Our client, age 41, had been married since age 19. He and his wife lived in Diamond Bar and he had a steady job. His wife was also 41 years old.
However, his life was not as stable as it might seem. In 2006, he and his wife had a fight and he was convicted of misdemeanor domestic violence.
The Reader’s Digest Version: Our client had an extramarital affair with a woman from San Pedro. After an evening in Torrance, she decided to walk home in the rain to San Pedro and our client tried to drive her home, but she fought him and fell down. He then left her and the Torrance Police picked her up and asked her about her injuries. Case not filed after Greg speaks with the detective assigned to the case.
He then sought the affections of other women, leading to an incident in Torrance that could have put an end to his marriage.
Our client was seeing a younger woman from San Pedro. She was 26. Their relationship was sexual, with the two often meeting for dinner somewhere only to spend part of the night in a hotel before our client would return home, telling his wife that work was killing him.
One night, our client and his lover met for dinner and drinks at the new Buffalo Wild Wings in Torrance. There was an NFL game on and the atmosphere was raucous. Our client did not drink on this particular evening, but his lover downed beer after beer. She normally drank quite a bit, but this time was excessive. He told her this, as she had to work the following day. She resented his “fathering” her and told him she was an adult and could handle it.
She got up to use the restroom and our client waited at the table. After fifteen minutes of waiting, he suspected she had left Buffalo Wild Wings, angry at his nagging her about her drinking.
He searched the restaurant and could not find her, so he closed out the bill and left to look for her. He suspected she was outside smoking a cigarette, but she was not standing near the exit area as would be expected.
So, he got in his truck and drove towards her house in case she had decided to walk home to San Pedro. Sure enough, he came upon her on Carson Boulevard, just past the intersection with Crenshaw Boulevard.
He could tell she was very drunk by her gait. He offered to drive her home and parked his truck. She agreed to get in and took off her wet jacket (it was lightly raining). As she was getting into the truck, our client attempted to help her, and she fell backwards onto him, injuring her knee in her fall. She got up, angry that she was even wetter now and cursed at our client. She then swung her arm as if to hit him and struck the side of the car door, injuring her forearm.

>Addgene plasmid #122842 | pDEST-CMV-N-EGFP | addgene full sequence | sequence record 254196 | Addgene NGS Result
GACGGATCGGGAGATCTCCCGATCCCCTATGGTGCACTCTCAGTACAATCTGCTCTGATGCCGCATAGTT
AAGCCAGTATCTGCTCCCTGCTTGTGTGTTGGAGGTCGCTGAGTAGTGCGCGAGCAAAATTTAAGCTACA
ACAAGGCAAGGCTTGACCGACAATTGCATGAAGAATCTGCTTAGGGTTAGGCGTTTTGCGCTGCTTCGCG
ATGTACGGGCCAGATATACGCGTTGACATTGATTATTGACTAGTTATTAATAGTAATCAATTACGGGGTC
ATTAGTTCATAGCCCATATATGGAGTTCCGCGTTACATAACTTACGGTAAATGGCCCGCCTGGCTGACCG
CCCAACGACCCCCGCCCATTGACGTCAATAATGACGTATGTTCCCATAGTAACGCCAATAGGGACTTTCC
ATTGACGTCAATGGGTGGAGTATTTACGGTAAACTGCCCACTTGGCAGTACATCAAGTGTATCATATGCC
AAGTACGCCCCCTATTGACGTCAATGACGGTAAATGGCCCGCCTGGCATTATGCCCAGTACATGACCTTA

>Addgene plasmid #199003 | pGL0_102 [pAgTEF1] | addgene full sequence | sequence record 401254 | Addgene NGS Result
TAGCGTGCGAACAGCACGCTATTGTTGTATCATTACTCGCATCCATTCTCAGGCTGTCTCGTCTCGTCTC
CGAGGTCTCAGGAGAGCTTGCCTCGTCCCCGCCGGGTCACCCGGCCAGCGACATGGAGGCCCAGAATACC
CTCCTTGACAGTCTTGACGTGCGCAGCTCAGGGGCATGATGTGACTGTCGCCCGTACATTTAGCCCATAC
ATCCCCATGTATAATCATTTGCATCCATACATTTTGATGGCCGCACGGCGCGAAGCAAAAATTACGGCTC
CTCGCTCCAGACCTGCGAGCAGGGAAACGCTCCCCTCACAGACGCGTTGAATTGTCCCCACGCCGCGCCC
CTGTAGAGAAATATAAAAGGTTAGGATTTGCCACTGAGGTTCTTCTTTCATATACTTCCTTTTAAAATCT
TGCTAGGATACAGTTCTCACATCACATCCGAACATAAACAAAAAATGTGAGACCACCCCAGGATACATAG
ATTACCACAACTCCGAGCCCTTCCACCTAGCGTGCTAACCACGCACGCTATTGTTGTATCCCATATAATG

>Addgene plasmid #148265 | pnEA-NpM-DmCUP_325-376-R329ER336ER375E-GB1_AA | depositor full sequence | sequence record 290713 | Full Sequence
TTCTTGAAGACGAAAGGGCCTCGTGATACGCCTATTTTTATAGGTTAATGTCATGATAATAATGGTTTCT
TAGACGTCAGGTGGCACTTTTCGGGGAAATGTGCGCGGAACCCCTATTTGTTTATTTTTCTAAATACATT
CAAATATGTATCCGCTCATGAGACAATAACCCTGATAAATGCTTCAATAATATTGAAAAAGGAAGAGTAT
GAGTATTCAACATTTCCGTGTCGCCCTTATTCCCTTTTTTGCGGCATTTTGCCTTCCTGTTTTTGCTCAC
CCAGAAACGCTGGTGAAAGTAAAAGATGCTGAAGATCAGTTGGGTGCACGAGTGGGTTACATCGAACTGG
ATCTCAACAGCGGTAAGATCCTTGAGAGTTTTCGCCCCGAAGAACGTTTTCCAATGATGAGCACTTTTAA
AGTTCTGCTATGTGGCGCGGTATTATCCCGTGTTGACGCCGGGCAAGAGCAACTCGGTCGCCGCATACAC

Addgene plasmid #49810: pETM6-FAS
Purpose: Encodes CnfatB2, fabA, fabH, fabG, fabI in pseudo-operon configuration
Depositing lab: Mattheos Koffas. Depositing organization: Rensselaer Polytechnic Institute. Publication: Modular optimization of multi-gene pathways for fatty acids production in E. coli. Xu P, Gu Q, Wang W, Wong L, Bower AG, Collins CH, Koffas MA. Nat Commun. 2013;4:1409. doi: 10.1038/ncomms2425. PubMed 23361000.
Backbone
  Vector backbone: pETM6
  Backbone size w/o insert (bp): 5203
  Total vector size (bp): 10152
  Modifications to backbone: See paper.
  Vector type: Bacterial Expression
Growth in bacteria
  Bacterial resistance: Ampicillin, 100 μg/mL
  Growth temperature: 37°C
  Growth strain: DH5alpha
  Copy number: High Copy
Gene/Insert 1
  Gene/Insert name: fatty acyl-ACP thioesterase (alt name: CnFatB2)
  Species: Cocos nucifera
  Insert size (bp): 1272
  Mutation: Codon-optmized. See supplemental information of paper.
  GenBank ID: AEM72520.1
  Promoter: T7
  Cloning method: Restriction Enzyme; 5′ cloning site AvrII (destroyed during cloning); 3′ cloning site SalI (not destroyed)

She then refused his ride and, forgetting about her jacket (and cellphone) being in his truck, announced she would continue walking home.
Our client tried to convince her how silly it was to walk back to San Pedro, but he could not reason with the drunk lady. Finally, resigning himself to the futility of reasoning with her, he drove off.
The next day, he drove back to her home in San Pedro and returned her jacket and her cell phone.
The following day, a detective from the Torrance Police Department called our client to ask him about “the domestic violence” situation with his lover. Our client was petrified, as it turned out that his lover had reported her injuries to the police when a Torrance Police Officer spotted her walking home in the rain and gave her a ride home.
Our very anxious client then contacted us and had us contact the Torrance detective assigned to the case, a gentleman we had worked with in prior cases. Our client was especially nervous because this case would be treated as a second-time domestic violence case, for which there is mandatory minimum jail time, which our client would have difficulty explaining to his wife.
Greg Hill then called the detective. He and the detective had a rapport built up from their mutual history in certain cases and Greg was able to explain the situation to the detective.
The detective then requested a signed statement from our client, under oath, about the facts and we had our client prepare this for the detective.
The detective then decided to recommend a “no file” and the case indeed was rejected for filing. The crisis was averted, much to our client’s relief.